Martin's Column

by Martin Widmer
January 1996

(continued from last month)

I was about 19.5 years old when I discovered what we call Videotex in Switzerland. It is a national information system, based on services provided by Swiss telecom. Private organizations can provide their own information systems and databases over Videotex as well.

I was fascinated because it was the first "virtual world" I knew. It did not take long for me to discover the gay places there. They were online messaging systems where people inside the system were represented by anonymous nicknames.

I realized that being anonymous was protecting me. Nobody could find out who I really was and in this protected world I made my first gay friends. Then military service came. I had the most horrible pictures in my mind about military service, and those 17 weeks as a recruit seemed to me like an eternity. For those who are not familiar with the Swiss system, here some explanations:

Each Swiss man is obliged to go through at least 300 days of military service in his life. A recruit school (17 weeks in 1992, 15 weeks today) and refresh courses every year. The military service is mandatory and up to today there is no legal alternative.

Military service was not that bad. Although I hated the things we had to do, I had very nice comrades and our lieutenant was a nice guy too. I mean, he had charisma and he was definitely the type of man you do something for because he does something for you. During the 17 weeks, I didn't have much time to think about being gay because in recruit school you usually use your spare time (you don't have much of it) to sleep or to write letters.

After the military service however all my feelings were there again and they were somehow stronger than before. I felt something like a vacuum inside of me, the strong wish to know someone who felt just like me, who was gay. Of course I had not the courage to tell my parents and I knew nobody else to talk to. Then one day a guy on the Videotex system gave me the address of a gay youth group.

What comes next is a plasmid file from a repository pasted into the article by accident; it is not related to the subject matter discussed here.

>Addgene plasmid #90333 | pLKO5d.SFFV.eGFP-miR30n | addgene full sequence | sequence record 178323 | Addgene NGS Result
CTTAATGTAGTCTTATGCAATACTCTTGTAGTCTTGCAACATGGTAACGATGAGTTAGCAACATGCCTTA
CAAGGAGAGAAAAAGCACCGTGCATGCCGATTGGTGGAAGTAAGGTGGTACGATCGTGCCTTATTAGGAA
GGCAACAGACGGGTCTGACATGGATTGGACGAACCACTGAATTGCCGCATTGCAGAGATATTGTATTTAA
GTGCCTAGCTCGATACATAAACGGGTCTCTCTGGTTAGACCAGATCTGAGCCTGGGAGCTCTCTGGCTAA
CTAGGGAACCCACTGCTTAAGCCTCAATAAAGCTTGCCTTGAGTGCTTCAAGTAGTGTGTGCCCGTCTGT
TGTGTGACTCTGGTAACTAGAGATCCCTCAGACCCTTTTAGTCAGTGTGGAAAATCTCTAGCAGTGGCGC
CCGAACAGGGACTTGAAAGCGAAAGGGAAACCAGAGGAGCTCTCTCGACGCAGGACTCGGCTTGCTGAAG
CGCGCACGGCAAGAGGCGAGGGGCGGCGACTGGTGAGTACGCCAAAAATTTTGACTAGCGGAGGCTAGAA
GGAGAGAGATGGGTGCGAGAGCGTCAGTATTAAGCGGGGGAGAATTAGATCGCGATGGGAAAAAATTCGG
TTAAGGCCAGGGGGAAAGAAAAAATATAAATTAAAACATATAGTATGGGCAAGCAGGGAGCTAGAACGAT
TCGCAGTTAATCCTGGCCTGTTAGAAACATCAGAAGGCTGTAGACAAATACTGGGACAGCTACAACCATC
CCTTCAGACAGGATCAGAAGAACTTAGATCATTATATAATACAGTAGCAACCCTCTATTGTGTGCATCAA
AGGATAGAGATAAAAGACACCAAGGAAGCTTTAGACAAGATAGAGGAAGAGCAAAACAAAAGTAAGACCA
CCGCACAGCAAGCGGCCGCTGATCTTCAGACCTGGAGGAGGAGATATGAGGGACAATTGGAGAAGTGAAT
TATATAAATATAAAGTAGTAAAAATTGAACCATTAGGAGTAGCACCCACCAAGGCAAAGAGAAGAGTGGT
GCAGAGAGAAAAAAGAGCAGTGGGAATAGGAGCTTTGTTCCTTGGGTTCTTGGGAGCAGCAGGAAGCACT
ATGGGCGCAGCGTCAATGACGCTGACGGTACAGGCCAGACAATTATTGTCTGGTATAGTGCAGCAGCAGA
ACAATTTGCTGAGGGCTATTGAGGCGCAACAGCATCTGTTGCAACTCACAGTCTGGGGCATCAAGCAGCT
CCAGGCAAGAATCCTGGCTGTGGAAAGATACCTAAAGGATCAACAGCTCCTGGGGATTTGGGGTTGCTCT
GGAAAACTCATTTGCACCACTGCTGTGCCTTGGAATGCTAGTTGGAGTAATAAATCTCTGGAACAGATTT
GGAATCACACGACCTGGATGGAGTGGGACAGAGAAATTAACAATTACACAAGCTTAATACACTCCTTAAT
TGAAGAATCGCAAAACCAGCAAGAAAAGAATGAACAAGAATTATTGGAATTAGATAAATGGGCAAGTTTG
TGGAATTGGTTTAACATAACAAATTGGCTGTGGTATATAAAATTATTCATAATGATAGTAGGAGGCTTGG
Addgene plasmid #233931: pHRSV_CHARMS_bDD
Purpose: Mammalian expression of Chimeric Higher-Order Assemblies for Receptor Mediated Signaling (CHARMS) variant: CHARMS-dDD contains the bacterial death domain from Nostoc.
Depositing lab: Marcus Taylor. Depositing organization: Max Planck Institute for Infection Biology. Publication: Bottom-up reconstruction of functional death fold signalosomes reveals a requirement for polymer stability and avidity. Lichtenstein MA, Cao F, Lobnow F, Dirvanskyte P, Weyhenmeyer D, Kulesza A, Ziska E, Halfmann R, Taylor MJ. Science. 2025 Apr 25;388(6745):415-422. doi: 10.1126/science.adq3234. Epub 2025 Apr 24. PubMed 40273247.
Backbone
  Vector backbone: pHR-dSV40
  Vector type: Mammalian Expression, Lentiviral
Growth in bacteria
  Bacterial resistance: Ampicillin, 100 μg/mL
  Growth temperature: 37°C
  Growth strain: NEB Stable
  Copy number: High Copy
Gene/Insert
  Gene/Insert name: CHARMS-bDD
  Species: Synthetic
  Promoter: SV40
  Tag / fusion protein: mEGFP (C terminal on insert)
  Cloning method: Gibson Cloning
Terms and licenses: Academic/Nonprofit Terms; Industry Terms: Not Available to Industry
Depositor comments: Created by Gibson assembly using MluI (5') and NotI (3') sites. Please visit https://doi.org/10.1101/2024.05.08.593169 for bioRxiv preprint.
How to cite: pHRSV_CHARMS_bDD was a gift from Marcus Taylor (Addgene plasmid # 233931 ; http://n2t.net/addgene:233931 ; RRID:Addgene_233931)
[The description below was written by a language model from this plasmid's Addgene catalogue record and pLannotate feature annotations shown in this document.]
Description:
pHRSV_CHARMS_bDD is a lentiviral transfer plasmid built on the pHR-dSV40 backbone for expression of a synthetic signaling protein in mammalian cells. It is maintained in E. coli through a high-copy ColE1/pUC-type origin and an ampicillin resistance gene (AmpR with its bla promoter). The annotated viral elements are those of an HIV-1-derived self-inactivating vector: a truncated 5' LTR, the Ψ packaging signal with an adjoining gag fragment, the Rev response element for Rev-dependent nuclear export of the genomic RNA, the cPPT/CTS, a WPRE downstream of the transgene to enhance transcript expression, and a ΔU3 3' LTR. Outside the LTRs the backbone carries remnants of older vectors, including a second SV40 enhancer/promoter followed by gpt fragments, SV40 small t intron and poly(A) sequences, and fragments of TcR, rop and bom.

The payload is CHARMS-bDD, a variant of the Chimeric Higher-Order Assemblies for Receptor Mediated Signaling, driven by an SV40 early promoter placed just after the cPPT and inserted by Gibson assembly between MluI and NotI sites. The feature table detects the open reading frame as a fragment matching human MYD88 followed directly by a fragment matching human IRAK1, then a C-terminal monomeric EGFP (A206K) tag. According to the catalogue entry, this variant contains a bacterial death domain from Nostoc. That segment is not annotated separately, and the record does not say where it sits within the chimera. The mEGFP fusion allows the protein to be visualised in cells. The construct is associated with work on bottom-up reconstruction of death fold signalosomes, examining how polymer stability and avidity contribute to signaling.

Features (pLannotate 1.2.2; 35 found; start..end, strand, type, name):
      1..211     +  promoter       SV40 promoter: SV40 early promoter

One evening I took all my courage and went away to the town. I told my parents that I'd drive my car to some hills to play with my CB radio. But actually I went to the meeting point of the ROSE. This was the name of the gay youth group.

When I got there, I met eight gay guys and we were talking and drinking tea and coffee together. That evening was very confusing for me because for the first time in my life I had met people with the same feelings. There were many things in my mind when I came home, so I did what I always do when I am confused: I switched on my computer and wrote a letter. Of course the letter was about the ROSE, that's why I wrote it on the computer -- the only place where my parents couldn't find it.

I decided to print the letter and while the printer was working, I went to the bathroom. Somehow my mother must have had the impression that printing a letter that late in the evening was strange. So she got up, went into my room and read my letter while I was in the bathroom. I could hear her screaming for my dad... and my heart stood still for a moment. My first thought was: this is the beginning of the end.

For information on the ROSE group in Switzerland, click here.

Martin Widmer, 22, of Basel, Switzerland, is a student at the University of Zurich, where he is studying computer science and economy. He can be reached online at 100647.274@compuserve.com.